Senators should pick their battles
Obstruction always has been one of the goals of the Senate filibuster - often but not always to bad effect. It has been used to slow the march to war but also to slow the march to broad civil rights.
For most of its history as a tactic in the Senate, the filibuster was used only in extraordinary circumstances because it required great effort and entailed political risk.
Now, it is a routine, risk-free, gratuitous instrument of obstruction that creates the prospect of minority rule rather than the assurance that the minority will be heard. It's time for reform.
The filibuster flows from the Senate tradition of allowing senators to speak as long as they choose. Thus, some senators have engaged in legendary filibuster sessions, holding the floor to prevent votes on bills they want to stop. Sen. Huey Long spoke for 15 hours in 1932 in opposition to some of FDR's New Deal legislation. He read into the record recipes for fried oysters and other Louisiana delicacies, before an inevitable trip to the men's room did in the effort.
Now, however, the rules do not even require a trip to the floor to invoke a filibuster, making it a routine instrument of obstruction rather than an extraordinary device.
Filibusters routinely are invoked on "motions to proceed," by which the Senate would begin the debate process. Rather than actually starting a filibuster, the obstructing party submits a "cloture petition," requiring 60 votes to stop a filibuster.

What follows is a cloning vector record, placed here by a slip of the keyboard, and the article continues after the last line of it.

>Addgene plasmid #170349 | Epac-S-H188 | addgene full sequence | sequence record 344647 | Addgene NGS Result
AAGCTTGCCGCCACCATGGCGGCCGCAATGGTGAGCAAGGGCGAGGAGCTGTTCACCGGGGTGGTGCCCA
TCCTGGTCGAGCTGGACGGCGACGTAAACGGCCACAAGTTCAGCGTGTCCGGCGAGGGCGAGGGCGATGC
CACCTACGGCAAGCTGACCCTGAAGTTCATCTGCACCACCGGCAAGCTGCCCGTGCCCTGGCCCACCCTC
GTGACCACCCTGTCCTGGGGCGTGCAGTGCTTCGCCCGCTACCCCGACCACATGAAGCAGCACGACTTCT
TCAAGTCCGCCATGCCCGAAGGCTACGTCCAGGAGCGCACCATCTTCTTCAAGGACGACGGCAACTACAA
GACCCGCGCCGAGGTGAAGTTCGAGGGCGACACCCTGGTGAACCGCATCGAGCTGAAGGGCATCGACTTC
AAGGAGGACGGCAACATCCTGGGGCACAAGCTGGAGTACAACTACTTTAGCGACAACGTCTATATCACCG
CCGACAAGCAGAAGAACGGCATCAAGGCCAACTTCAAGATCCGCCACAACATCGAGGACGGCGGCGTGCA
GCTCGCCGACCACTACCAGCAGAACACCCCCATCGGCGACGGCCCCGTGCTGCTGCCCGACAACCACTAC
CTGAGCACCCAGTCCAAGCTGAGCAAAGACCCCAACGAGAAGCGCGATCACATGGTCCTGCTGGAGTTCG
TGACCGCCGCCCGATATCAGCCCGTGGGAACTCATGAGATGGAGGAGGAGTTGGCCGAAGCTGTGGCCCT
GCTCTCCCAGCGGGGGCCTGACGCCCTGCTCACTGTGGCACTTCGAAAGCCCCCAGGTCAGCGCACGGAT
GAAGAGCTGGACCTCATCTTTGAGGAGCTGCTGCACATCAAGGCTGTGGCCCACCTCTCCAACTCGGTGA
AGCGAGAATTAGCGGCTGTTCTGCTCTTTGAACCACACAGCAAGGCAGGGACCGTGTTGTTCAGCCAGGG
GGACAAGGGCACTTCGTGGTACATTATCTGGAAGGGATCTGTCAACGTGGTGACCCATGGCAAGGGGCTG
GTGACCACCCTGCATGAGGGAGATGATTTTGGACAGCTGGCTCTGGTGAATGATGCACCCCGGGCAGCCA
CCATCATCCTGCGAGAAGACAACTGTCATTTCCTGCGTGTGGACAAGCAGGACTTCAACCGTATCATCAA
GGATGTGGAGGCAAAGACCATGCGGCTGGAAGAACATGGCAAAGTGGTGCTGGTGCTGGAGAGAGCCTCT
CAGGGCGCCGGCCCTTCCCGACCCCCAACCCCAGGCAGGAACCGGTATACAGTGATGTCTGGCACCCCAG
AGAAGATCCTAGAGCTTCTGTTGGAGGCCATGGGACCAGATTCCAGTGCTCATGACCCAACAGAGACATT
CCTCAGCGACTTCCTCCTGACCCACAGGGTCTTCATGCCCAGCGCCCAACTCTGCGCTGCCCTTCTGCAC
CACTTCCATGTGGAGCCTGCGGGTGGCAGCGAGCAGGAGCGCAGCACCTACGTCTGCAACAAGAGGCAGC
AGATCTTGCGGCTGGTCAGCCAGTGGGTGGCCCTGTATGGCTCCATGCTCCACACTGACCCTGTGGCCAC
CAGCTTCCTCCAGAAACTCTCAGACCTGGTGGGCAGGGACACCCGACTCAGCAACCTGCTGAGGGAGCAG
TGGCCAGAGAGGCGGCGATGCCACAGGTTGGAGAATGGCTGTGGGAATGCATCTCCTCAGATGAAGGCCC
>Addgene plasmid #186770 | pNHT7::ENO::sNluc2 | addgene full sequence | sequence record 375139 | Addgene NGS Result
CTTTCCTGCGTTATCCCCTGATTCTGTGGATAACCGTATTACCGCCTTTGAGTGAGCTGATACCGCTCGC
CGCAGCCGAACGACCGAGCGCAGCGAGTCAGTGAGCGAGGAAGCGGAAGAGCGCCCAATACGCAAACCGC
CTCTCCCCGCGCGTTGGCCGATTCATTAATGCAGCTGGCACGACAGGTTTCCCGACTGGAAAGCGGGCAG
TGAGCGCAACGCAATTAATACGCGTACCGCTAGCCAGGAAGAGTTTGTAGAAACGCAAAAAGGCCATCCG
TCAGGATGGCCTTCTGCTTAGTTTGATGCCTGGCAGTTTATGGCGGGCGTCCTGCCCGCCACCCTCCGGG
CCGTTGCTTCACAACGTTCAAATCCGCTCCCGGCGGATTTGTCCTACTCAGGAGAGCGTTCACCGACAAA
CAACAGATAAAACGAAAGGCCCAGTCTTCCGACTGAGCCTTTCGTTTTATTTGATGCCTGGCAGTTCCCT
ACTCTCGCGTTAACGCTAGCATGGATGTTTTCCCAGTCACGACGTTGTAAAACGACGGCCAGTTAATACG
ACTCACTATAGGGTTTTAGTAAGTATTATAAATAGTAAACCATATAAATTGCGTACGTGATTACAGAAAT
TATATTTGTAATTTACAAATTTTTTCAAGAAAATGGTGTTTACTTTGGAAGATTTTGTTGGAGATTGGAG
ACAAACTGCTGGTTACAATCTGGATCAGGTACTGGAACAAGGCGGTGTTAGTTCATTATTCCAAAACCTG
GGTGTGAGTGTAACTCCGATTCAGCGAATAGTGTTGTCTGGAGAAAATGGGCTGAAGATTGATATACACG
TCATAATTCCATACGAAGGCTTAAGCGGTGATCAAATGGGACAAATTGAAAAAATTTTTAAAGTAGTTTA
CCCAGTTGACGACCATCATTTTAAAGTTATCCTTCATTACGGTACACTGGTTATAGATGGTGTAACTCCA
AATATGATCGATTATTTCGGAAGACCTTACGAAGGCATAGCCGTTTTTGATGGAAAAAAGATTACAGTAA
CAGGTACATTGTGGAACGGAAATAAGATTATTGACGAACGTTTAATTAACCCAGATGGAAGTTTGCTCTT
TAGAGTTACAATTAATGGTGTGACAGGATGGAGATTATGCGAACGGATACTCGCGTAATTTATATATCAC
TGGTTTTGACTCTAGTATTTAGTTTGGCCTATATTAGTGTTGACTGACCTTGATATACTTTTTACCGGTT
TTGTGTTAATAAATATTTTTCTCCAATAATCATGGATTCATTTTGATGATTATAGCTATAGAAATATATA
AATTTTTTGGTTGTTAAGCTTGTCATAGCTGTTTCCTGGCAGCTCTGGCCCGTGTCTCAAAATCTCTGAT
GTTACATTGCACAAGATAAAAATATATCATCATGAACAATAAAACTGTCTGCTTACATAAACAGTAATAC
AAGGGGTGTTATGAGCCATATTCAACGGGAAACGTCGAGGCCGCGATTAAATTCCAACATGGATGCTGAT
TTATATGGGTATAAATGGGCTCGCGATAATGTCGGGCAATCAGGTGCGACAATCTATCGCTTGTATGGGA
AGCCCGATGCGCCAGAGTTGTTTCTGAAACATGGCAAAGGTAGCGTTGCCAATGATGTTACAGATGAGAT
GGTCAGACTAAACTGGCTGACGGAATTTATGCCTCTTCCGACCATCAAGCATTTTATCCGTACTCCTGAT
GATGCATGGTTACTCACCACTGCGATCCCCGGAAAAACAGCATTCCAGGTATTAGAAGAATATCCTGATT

According to the Senate Historian's Office, Democrats filed 68 cloture petitions during the 2005-2006 session of Congress, the last time they were in the minority. Since then Republicans have filed more than 100 such petitions in each two-year session, including 139 in the 2007-2008 session.
The Senate should stop mocking the public's business and alter the rule to require those seeking a filibuster to conduct one, while leaving the Senate free to conduct other business. That way the minority party could obstruct some but not all business and would have to establish priorities.
The growth of the Senate majority due to the recent election demonstrates that Americans are weary of obstruction. Senators should be forced to pick their fights.